The European Parliament has today objected to the European Commission’s proposal to extend the EU licence for glyphosate by ten years. The resolution passed by MEPs calls on the Commission not to renew the licence at the end of the year, and for the substance to be phased out entirely within five years.
This vote, which is non-binding, comes ahead of tomorrow's vote in the Standing Committee on Plants, Animals, Food and Feed on the proposals. It has been welcomed by the UK's Green MEPs.
Keith Taylor, Green MEP for the South East and a member of the European Parliament's Environment and Public Health Committee, said:
"MEPs have sent an important message to the European Commission today: we're prepared to take on the might of Monsanto to protect our citizens from toxic chemicals. I'm pleased to join so many of my colleagues in standing up for the health and well-being of the people we have been elected to represent. The vast majority of EU citizens want to see glyphosate banned."
“Glyphosate-containing herbicides are used to control plants considered to be weeds, or to clear vegetation. But, and it is difficult to overstate the importance of this, the World Health Organisation has concluded, following a comprehensive review of the published scientific data, this controversial toxic substance is 'probably carcinogenic'. Monsanto - the US agrochemical giant that produces most of the world's supply of glyphosate - has known this for a long time but has spent years manipulating studies to cover up the cancer risks - as today's latest investigation in Der Spiegel reveals."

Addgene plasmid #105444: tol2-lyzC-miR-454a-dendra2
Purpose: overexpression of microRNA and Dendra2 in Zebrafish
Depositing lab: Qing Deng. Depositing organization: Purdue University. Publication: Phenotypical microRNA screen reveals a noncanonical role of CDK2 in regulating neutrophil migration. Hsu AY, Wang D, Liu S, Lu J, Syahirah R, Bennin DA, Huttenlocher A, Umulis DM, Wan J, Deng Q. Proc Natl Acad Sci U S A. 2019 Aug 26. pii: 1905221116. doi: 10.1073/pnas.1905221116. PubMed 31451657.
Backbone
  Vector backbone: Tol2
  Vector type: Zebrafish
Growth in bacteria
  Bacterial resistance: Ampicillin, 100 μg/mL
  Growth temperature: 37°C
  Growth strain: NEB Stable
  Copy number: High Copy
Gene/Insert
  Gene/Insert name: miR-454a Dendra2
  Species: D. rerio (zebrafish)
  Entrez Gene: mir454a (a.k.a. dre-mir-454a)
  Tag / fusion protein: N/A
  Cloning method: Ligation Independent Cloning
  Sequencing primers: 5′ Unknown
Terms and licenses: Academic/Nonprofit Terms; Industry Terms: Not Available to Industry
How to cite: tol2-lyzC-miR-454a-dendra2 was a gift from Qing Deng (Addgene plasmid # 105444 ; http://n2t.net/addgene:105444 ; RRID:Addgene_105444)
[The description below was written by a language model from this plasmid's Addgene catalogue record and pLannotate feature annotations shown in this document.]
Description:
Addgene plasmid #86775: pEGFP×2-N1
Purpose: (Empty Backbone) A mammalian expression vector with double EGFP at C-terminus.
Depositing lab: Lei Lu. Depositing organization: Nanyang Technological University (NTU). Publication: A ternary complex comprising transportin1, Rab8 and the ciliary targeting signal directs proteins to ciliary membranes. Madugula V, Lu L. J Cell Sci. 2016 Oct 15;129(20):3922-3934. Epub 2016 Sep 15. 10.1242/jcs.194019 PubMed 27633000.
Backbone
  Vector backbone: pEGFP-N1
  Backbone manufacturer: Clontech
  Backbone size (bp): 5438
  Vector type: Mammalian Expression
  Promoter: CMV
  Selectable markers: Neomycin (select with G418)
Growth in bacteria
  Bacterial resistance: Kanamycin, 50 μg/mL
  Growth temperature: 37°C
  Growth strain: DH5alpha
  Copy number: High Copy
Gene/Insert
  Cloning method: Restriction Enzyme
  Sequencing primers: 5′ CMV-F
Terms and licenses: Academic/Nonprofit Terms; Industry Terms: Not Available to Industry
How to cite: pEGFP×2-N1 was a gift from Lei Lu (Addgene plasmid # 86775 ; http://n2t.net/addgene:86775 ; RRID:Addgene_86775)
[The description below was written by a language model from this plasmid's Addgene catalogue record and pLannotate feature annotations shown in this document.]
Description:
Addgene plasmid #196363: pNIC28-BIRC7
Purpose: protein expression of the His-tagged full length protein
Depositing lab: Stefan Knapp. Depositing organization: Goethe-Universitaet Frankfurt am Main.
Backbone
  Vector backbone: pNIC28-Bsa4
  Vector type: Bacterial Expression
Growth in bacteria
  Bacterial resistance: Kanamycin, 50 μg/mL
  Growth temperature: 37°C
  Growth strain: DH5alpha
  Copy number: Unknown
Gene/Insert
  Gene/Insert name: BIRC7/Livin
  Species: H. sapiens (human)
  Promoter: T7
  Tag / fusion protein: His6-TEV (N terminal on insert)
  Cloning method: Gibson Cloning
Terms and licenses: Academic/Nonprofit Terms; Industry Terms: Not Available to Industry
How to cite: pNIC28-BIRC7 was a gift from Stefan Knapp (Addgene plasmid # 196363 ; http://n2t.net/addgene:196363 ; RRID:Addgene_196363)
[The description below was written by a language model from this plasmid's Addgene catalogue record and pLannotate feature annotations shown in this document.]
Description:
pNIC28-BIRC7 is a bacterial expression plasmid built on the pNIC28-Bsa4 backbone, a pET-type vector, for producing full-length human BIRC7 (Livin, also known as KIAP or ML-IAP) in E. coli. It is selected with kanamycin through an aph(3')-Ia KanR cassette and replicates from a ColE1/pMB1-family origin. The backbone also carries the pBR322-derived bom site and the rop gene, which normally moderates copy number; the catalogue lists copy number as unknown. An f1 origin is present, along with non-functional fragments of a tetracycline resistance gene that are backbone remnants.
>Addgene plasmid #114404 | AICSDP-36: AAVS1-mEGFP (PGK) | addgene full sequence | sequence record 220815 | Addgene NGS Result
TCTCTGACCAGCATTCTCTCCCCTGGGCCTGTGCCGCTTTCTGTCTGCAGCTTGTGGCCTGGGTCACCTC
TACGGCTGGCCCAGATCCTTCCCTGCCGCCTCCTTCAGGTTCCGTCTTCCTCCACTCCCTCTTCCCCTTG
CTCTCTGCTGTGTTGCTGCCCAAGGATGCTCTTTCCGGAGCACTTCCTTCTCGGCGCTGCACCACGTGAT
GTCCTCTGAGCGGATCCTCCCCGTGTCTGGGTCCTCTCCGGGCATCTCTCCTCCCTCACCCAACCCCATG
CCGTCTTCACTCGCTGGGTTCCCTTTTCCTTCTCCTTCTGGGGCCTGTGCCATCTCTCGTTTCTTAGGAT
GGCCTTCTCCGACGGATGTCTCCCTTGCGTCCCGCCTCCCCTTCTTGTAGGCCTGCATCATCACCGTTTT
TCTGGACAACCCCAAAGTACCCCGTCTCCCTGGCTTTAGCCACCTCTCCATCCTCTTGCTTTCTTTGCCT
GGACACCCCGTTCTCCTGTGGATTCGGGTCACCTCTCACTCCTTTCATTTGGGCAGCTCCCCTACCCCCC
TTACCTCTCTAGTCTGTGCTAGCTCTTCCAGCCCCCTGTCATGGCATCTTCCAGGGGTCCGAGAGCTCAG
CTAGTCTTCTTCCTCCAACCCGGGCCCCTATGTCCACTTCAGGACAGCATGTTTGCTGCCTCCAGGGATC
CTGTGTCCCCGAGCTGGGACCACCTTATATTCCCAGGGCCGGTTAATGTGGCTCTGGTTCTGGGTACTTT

"Furthermore, a study by Friends of Earth reveals that the chemical also has a significant unintended impact on other plants, insects, and animals. These ‘non-target’ organisms can experience direct toxic effects from the herbicide, or be indirectly affected by changes to ecosystems or food resources."
"Today's vote is a reminder that we are better positioned to take on the might of vested multinational interests by working together with our closest neighbours in the EU."
Molly Scott Cato MEP, who sits on the Agriculture Committee and is Green Party speaker on Brexit, said:
“We don’t have to smother our food in toxins; a wide range of alternative approaches to tackling weeds and pest exist and are being successfully used across Europe. We need to support farmers who are turning to chemical-free methods by offering adequate financial support and incentives, training and information sharing mechanisms."
“If Michael Gove’s green Brexit means anything it has to mean supporting a ban on glyphosate and funding moves towards chemical-free agriculture.”
If the Standing Committee on Plants, Animals, Food and Feed fails to reach a qualified majority in favour of the glyphosate renewal proposal, the final decision will fall to the Commission.